Gordon Koo

Stanford CS '08

LinkedIn 2010-2013

Airbnb 2013-

LinkedIn | Twitter | Github

  • Status Updates and Performance Reviews

    14 Apr 2014

    I used to think status updates and performance reviews were a waste of time. My thinking was: “In the time that I’m writing down the things that I did, I could be getting even more work done!” So I would spend the minimal amount of effort on updates and reviews. After all, the people with whom I work know the quality of my results. As long as they’re happy, everything will be fine.

    Early this year, we had our performance reviews at work. I think this is the first time I’ve really come to appreciate the purpose of performance reviews. In the past, I thought about them from a negative perspective: Is this employee underperforming? Does the quality of his work hold up to that of his peers? Side note: Thinking back, this type of thinking may be a relic of my Asian American upbringing, during which my work was always under heavy scrutiny.

    I now realize that performance reviews are a way of measuring progress throughout the year. What have I accomplished? How have I grown as a software engineer? And as the saying goes, if you don’t measure something, you can’t improve it. So ultimately, performance reviews are about improvement. What did you do right? What did you do wrong? How can you reach the next level?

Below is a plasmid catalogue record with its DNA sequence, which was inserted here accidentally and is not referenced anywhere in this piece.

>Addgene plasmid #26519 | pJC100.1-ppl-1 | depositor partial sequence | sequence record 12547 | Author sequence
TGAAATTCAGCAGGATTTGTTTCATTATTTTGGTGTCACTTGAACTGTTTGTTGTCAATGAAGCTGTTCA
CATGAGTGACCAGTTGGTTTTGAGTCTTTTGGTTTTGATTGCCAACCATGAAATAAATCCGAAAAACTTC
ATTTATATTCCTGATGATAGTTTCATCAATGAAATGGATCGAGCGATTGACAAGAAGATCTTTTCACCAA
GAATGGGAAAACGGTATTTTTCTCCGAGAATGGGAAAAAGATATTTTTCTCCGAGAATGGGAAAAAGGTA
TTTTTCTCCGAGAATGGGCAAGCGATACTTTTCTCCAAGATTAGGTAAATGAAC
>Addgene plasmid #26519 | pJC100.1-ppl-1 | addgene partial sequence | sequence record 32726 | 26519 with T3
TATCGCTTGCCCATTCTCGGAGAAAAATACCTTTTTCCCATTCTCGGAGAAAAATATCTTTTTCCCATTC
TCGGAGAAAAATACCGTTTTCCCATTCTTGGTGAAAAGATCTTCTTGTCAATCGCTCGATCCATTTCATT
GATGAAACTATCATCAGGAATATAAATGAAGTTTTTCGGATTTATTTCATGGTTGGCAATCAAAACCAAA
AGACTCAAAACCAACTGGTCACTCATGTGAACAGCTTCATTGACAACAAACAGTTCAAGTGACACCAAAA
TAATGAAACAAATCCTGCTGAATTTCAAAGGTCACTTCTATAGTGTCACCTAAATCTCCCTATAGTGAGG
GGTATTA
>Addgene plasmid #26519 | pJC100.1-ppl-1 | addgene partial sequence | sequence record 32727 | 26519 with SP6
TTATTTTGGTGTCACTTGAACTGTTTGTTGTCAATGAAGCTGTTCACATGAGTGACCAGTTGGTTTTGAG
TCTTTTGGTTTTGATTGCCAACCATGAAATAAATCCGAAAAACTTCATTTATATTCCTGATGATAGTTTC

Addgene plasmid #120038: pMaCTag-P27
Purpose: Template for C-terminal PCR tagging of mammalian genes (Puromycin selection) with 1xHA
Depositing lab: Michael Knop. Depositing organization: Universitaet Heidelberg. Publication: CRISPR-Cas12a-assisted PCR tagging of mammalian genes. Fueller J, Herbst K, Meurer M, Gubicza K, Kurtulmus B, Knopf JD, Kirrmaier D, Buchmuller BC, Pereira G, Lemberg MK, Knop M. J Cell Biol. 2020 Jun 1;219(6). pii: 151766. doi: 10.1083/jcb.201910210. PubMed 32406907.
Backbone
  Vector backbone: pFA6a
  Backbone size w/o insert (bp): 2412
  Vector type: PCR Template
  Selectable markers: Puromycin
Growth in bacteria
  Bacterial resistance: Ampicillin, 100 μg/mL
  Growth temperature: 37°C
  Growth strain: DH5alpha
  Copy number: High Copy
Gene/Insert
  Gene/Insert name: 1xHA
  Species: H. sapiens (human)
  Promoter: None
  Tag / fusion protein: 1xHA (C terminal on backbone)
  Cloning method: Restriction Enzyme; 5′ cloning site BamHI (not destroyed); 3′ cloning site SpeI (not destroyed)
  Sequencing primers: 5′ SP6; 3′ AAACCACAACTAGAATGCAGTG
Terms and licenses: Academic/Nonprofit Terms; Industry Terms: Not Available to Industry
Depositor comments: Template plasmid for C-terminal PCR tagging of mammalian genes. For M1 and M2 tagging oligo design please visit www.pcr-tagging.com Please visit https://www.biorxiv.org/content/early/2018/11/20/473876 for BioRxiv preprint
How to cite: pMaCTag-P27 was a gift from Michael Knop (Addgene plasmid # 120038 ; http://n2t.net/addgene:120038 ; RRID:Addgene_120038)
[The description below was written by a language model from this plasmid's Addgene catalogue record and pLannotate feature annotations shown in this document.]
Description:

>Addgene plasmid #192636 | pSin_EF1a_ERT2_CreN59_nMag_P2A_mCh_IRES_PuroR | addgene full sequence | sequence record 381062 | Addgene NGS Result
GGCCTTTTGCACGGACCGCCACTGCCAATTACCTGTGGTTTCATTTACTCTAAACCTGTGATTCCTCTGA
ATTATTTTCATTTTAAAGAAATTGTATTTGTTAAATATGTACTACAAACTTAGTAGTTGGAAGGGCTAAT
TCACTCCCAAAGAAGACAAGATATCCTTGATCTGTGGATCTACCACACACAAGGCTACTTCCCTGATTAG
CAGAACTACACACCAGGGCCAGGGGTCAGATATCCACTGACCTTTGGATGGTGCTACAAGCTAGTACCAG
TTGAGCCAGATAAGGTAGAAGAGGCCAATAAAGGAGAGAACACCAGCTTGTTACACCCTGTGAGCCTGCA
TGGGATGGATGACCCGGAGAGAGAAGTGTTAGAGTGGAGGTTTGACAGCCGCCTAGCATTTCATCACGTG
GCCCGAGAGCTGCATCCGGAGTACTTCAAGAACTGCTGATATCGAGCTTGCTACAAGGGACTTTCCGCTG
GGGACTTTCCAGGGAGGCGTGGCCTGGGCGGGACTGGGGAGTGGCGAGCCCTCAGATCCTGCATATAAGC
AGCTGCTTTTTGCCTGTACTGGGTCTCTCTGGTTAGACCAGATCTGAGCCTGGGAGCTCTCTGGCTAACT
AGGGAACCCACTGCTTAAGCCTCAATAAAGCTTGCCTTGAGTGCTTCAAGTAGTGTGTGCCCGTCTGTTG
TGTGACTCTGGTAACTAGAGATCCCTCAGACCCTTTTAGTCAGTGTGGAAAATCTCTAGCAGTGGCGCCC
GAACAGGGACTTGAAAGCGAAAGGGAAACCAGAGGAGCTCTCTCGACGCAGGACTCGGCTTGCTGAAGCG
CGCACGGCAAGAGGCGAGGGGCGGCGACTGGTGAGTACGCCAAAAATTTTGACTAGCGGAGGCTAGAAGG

It also helps your manager build the case for rewarding you for your good work. Most managers are not the ones making decisions about raises and promotions. However, they are the ones who have the most relevant input for those decisions. The VP of Engineering is not going to be familiar with very engineer’s work output and has to rely on information from team managers to issue raises and promotions. Your manager isn’t going to be able to give a glowing recommendation if all you write is, “I was awesome!” on your self-review.

    I used to think that if you’re judged by merit, then your work should speak for itself. The reality is closer to: you may be judged by merit, but if nobody knows what work you did, it doesn’t matter. This is why the advertising industry exists.

    In the past month, I’ve been keeping an Evernote notebook titled “Work Journal”, in which I jot down a few lines describing the work I do everyday, assuming I remember. (I’m still working on the remembering part.) I’m approaching status updates and performance reviews from a new perspective, and I think it’s going to make a big difference in 2014.